When you see another who is living in a world where only their perception guides them, and is their only “reality,” you begin to understand and empathize with their ill mind, body, and soul. It triggers memories of a past set in paranoia and delusions induced by the seduction of a drug.

When you know the solution and the path that leads to serenity, survival, sanity, and self-love and respect, you want to share it with all those suffering with addiction to hear. You know you have to exercise patience, love, empathy and acceptance for where the addict is presently, hold their hand, reassure them, and pray with them, and for them. When someone is ill, we don’t turn our backs on them, we offer them love and support, and help them to find healing remedies and solutions.

When the mind of an addict has been reduced to that of a child who hasn’t developed reasoning skills or coping skills as of yet, who suffers with separation anxiety, who loves to be the center of attention, who doesn’t understand the meaning of delayed gratification, or the precious meaning of life, who is unable to feel anything or hear anything unless it feels good for them, we must all pitch in to teach new and acceptable behaviors, and to teach them to feel everything with grace and confidence. We must reassure them that they are safe, and encourage them to find the lesson from every feeling in every situation…to remind them over and over that they have the power to heal and grow when they remain open minded, teachable, and positive, rather than living in isolation and in fear from feeling our emotions. We must find ways to allow them to see the spectacular human being that they can be, and empower them to accept and embrace change in order to evolve. We must guide them in making good decisions for themselves and in doing the right thing. We must guide them with strength, faith, hope, and love so that they may slowly find their own path and learn to navigate successfully in their lives. Lead by example. Help them to jump start a new beginning, and then cheer them on from the sidelines. I’ve always said from the time I began my recovery, “It takes a village to raise an addict.”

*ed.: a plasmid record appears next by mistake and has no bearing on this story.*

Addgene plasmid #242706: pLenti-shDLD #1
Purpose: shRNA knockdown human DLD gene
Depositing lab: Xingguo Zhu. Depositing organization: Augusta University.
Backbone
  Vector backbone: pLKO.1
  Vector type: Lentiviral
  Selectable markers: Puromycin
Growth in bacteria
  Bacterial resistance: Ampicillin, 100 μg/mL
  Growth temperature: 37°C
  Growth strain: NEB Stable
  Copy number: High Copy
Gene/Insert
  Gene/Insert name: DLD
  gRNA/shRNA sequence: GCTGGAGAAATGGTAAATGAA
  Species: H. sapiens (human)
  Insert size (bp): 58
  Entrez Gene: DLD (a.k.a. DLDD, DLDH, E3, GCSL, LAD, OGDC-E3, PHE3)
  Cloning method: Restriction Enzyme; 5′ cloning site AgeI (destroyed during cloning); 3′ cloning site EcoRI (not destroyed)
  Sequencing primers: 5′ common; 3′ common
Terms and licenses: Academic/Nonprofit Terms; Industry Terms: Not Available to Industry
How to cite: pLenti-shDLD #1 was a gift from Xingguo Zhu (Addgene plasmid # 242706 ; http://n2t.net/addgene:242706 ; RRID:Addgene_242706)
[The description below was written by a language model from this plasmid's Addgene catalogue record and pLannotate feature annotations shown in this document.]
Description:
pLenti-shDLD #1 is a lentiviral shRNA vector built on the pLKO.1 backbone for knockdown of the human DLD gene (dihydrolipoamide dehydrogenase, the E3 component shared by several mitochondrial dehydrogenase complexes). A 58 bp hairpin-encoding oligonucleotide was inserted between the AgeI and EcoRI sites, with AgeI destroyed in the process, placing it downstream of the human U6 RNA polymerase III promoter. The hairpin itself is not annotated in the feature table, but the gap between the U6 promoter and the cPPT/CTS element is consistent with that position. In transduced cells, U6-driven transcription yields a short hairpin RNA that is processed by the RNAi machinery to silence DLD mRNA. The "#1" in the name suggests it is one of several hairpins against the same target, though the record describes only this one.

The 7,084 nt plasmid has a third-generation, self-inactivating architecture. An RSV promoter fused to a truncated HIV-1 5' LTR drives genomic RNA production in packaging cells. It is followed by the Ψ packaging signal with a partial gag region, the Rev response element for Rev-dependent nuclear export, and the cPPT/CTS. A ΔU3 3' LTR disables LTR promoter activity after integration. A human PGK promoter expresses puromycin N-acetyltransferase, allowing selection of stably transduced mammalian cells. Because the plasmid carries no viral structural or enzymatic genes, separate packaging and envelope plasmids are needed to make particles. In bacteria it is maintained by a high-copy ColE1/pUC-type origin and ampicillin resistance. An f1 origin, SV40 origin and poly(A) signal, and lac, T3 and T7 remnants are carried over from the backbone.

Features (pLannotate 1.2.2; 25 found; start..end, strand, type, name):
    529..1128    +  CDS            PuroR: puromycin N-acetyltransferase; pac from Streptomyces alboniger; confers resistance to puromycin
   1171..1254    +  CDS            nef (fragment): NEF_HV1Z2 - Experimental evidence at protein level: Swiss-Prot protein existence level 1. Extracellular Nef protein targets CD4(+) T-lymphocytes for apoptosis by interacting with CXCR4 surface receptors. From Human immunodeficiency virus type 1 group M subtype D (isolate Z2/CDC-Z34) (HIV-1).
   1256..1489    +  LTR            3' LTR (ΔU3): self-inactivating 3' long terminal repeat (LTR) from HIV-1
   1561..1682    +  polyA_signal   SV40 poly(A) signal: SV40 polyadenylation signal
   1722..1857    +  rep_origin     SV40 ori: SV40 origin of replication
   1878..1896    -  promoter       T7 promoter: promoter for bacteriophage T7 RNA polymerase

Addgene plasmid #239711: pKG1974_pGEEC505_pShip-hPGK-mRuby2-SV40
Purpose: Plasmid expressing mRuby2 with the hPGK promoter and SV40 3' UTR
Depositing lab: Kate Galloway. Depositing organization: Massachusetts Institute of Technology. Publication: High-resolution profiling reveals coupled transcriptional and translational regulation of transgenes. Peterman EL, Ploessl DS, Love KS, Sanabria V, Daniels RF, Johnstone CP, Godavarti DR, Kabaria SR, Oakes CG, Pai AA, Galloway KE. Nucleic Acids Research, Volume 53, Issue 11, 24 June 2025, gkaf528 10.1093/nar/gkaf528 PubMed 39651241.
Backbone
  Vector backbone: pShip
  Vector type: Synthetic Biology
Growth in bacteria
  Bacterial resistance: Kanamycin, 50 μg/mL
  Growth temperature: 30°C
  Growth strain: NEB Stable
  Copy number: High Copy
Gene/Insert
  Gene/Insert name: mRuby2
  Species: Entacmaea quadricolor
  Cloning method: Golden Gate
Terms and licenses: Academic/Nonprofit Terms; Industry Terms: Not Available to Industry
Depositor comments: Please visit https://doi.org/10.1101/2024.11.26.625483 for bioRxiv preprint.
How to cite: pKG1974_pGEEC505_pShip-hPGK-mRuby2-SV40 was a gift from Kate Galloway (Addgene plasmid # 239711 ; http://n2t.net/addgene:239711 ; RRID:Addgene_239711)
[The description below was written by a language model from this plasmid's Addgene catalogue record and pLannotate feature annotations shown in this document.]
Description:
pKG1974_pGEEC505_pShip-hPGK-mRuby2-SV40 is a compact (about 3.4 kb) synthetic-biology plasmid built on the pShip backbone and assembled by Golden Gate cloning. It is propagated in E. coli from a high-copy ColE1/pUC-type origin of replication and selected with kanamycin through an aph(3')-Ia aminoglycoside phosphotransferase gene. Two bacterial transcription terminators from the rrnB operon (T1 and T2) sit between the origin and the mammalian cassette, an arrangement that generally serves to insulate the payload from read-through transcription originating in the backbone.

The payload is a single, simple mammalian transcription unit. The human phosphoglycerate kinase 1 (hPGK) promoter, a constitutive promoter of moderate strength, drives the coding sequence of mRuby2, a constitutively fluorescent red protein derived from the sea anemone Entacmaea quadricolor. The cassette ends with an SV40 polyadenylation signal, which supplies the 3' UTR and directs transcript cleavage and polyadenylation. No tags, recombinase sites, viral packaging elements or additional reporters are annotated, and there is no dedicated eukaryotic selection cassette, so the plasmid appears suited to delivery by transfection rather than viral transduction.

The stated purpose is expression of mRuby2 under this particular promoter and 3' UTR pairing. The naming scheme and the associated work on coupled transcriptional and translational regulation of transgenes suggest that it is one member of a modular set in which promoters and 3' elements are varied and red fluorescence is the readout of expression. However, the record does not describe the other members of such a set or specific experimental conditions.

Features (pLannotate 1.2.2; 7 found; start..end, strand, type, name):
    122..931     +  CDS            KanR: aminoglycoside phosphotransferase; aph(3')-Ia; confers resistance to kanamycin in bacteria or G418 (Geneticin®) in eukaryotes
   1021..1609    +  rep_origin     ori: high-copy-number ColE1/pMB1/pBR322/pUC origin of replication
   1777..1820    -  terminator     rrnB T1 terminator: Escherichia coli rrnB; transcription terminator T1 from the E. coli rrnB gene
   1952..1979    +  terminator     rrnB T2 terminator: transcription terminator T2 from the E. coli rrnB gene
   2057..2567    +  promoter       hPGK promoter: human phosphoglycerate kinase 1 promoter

When you see a loved one suffering with the disease of addiction, please remember that they can recover, and that each person has specific needs. Listen, don’t preach. Love, don’t smother. Guide, don’t overwhelm. Meet them where they are. Allow them the dignity and respect of being proactive in their recovery. If they are unable to participate early on, but they are aware that they need help, and they ask for help, find resources where they can heal naturally and organically to give the body and the mind a chance to truly heal on a cellular level, rather than finding resources that continue to keep them hostages to drugs by giving them drugs to manage their substance abuse. There may be a true medical need initially for medication assisted detox, but after the patient is stabilized, let’s gradually push out the drugs and begin to introduce natural and organic solutions that are sustainable, and can offer a successful lifelong recovery.

By being mindful of the addict’s mindset and needs, we can help them to retrain their thoughts, emotions, and behaviors thus leading to healthy cells, leading to a healthy immune system, leading to a healthy body, mind and soul. The healthy food that we feed our bodies, the positive thoughts that we feed our mind, and the love and compassion with the addict which feeds our soul, has a direct impact on our overall health, especially in addiction recovery, when we are trying to find and practice alternatives that support harmonious health for life.